Compliance

11:47 AM
Melanie Rodier
Melanie Rodier
Commentary
Connect Directly
Facebook
Google+
LinkedIn
Twitter
RSS
E-Mail
50%
50%

Madoff's Latest Zingers

Madoff delivers some unbelievably nonchalant comments in this FT interview.

Bernie Madoff, now behind bars in an isolated North Carolina town, was feeling very chatty when he spoke to two reporters from the Financial Times.

Once again at pains to try to explain his devastating Ponzi scheme (I take responsibility but others were complicit, he basically says), Madoff delivers some unbelievably nonchalant comments.

Among Madoff's best:

From the FT

"I did it for all of them - so many important people from France and elsewhere," says Madoff. "That woman from L'Oreal, Christian Dior, so many - I even impressed myself. They came up to my office to meet me. They really wanted to deal with me."

About not actually doing any trading:

"In 2002 I had a contact with the SEC, who were concerned that I was front-running," he recalls, referring to the practice of using insider information to inform trades. "I started laughing to myself - I knew I wasn't because I wasn't doing the trades."

About whistleblower Harry Markopoulos:

"Markopolos was the biggest idiot in the world. He had a hedge fund that couldn't make money and his clients abandoned him [so he called the regulators]."

On his money management skills:

"I said at the very beginning when I met with the SEC and Picard that my hope is that everyone will receive their principal [which amounts to $20bn]. Back then, everyone laughed. But [Picard] has already recovered $10bn and he will cover $20bn easily. If he is successful, he may get $50bn. That means that there will be $30bn profits to go around, which would make me one of the greatest money managers in modern history."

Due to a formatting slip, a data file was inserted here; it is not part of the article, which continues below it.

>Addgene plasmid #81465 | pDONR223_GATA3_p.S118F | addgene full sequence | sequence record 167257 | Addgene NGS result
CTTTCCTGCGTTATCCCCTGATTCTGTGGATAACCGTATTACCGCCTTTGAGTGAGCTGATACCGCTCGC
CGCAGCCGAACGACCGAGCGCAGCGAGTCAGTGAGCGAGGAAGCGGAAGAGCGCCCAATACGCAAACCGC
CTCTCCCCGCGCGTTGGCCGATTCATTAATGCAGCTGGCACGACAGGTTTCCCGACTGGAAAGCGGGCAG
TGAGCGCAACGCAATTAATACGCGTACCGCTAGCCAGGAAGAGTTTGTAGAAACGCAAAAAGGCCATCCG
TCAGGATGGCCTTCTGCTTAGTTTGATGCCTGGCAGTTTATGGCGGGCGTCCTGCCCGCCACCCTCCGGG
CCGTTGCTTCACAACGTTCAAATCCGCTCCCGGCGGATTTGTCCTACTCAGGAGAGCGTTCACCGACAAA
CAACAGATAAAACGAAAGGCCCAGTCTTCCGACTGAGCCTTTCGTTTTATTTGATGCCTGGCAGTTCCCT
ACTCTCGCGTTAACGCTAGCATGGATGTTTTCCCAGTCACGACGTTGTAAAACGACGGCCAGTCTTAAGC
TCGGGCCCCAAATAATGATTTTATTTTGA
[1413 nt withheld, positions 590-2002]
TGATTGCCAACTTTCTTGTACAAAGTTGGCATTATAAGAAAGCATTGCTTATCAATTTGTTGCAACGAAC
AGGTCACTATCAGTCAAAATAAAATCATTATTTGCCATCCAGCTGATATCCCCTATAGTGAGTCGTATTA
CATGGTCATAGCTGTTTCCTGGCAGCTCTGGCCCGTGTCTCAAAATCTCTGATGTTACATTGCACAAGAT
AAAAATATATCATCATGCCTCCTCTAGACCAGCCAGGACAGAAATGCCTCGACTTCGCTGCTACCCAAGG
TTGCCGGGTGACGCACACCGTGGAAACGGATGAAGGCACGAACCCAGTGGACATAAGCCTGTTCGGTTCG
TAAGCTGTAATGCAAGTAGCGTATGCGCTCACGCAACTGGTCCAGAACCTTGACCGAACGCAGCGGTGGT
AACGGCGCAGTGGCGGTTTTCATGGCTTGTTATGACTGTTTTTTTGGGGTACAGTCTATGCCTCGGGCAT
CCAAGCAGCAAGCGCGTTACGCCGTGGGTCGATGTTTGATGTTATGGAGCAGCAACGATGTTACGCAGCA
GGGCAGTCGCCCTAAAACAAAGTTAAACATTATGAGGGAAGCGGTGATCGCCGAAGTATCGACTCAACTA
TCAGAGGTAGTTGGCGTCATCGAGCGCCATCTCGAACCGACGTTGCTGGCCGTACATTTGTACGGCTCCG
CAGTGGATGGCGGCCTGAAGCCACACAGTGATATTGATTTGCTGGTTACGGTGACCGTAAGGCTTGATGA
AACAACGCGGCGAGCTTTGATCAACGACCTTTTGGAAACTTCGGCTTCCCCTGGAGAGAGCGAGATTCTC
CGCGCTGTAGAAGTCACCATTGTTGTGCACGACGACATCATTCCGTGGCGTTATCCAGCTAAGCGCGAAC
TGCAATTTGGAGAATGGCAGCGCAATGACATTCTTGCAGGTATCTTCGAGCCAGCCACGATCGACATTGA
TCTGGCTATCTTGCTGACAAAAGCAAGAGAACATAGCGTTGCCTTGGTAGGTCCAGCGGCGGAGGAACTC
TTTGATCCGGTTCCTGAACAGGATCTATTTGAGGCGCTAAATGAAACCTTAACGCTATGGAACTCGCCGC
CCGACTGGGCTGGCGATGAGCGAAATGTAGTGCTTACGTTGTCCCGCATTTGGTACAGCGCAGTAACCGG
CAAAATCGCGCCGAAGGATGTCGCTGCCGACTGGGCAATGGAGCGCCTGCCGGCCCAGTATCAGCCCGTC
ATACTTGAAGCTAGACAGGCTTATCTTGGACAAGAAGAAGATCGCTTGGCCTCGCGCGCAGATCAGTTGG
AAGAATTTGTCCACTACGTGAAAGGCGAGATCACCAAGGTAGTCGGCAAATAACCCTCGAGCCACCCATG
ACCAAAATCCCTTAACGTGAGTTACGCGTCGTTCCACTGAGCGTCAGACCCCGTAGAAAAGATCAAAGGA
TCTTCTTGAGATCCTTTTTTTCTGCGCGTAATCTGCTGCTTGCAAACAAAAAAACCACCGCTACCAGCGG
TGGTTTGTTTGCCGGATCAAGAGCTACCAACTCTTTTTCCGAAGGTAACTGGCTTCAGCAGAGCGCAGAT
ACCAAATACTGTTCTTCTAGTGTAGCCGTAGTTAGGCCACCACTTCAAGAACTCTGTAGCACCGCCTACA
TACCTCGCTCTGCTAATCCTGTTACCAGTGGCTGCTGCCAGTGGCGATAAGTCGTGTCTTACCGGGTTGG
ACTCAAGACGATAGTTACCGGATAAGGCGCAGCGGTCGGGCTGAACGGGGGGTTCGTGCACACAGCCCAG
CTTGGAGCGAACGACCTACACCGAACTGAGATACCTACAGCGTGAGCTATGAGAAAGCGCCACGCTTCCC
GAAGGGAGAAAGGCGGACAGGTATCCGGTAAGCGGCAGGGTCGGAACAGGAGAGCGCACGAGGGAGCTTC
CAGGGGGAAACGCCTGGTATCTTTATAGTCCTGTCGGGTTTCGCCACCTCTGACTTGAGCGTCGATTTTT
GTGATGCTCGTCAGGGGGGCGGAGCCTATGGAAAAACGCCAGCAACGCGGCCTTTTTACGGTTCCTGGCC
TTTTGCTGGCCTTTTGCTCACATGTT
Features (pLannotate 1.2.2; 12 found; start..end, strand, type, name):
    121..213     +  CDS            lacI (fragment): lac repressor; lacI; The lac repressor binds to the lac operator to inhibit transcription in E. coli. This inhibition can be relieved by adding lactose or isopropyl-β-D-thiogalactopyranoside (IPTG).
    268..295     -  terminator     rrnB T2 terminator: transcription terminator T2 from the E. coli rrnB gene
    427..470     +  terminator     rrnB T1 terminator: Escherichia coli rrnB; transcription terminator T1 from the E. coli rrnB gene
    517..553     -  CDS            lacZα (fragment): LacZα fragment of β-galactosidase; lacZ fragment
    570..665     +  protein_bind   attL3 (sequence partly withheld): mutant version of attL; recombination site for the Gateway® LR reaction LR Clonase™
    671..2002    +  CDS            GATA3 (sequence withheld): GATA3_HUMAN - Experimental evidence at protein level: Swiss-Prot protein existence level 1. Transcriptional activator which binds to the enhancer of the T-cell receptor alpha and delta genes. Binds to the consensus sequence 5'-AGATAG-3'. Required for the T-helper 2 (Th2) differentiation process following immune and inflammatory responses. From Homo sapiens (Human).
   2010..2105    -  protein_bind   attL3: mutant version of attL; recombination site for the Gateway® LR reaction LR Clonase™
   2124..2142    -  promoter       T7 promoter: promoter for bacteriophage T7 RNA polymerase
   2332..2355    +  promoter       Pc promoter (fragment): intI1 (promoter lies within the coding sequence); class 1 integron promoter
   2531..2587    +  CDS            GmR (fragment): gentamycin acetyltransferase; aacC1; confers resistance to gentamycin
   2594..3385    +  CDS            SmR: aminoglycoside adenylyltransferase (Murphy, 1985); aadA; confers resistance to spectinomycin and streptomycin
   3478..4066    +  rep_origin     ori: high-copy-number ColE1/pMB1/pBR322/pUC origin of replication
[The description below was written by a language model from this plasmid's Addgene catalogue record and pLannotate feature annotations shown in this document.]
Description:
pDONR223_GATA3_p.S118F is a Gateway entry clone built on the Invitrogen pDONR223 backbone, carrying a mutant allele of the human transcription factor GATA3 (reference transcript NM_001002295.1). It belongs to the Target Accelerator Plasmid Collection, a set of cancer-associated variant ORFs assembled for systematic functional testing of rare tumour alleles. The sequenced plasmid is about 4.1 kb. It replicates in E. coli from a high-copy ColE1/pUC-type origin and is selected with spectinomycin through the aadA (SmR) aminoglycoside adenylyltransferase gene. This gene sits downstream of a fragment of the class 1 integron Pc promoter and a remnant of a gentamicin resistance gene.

About the English:

"Stephen Raven [who managed Bernie Madoff Investment Securities] operations in London] is a typical English person, a bit of an old woman. He was a lovely guy. He just wanted to be accepted into the right clubs. He never got over the fact that he didn't go to [the right] school."

About the Swiss:

"The Swiss thought this [that Madoff was using inside information to give him an edge]. They are the most suspicious of all. Slimy people."

The Swiss, slimy? Wait - according to the trustee Irving Picard, didn't the Swiss bank UBS allow for more than $1 billion to be funneled to Madoff? He must not have found the Swiss slimy back then.

And of course, slimy is a word so many would say much more aptly describes Madoff himself.

Melanie Rodier has worked as a print and broadcast journalist for over 10 years, covering business and finance, general news, and film trade news. Prior to joining Wall Street & Technology in April 2007, Melanie lived in Paris, where she worked for the International Herald ... View Full Bio
Comment  | 
Print  | 
More Insights
More Commentary
SEC Examinations: What to Expect When the SEC Is on It's Way
Theodore Eichenlaub highlights trends in SEC expectations and how to approach a risk assessment of your compliance program.
The Value of Predictive Analytics in Financial Services
Risk management and customer data are two key areas where data analytics is being applied in financial services.
Moving the Trader Closer to the Investment Process
The sell side can demonstrate more value by applying analytics to pre- and post-trading, and by educating buy-side clients about broker segmentation, trading behavior and algorithm shortcomings, and more.
Wirehouses May See More Independent BDs as Retention Packages Expire
Retention bonuses are expiring, leaving brokerages vulnerable to attrition. Is access to technology making it easier for brokers to go independent?
SCI: A Whale of a Regulation
The SEC's Reg SCI weights in at a whopping 742 pages. Here is what you need to know about the oversized regulation.
Register for Wall Street & Technology Newsletters
White Papers
Current Issue
Wall Street & Technology - Elite 8, October 2014
The in-depth profiles of this year's Elite 8 honorees focus on leadership, talent recruitment, big data, analytics, mobile, and more.
Video
Stressed Out by Compliance, Reputational Damage & Fines?
Stressed Out by Compliance, Reputational Damage & Fines?
Financial services executives are living in a "regulatory pressure cooker." Here's how executives are preparing for the new compliance requirements.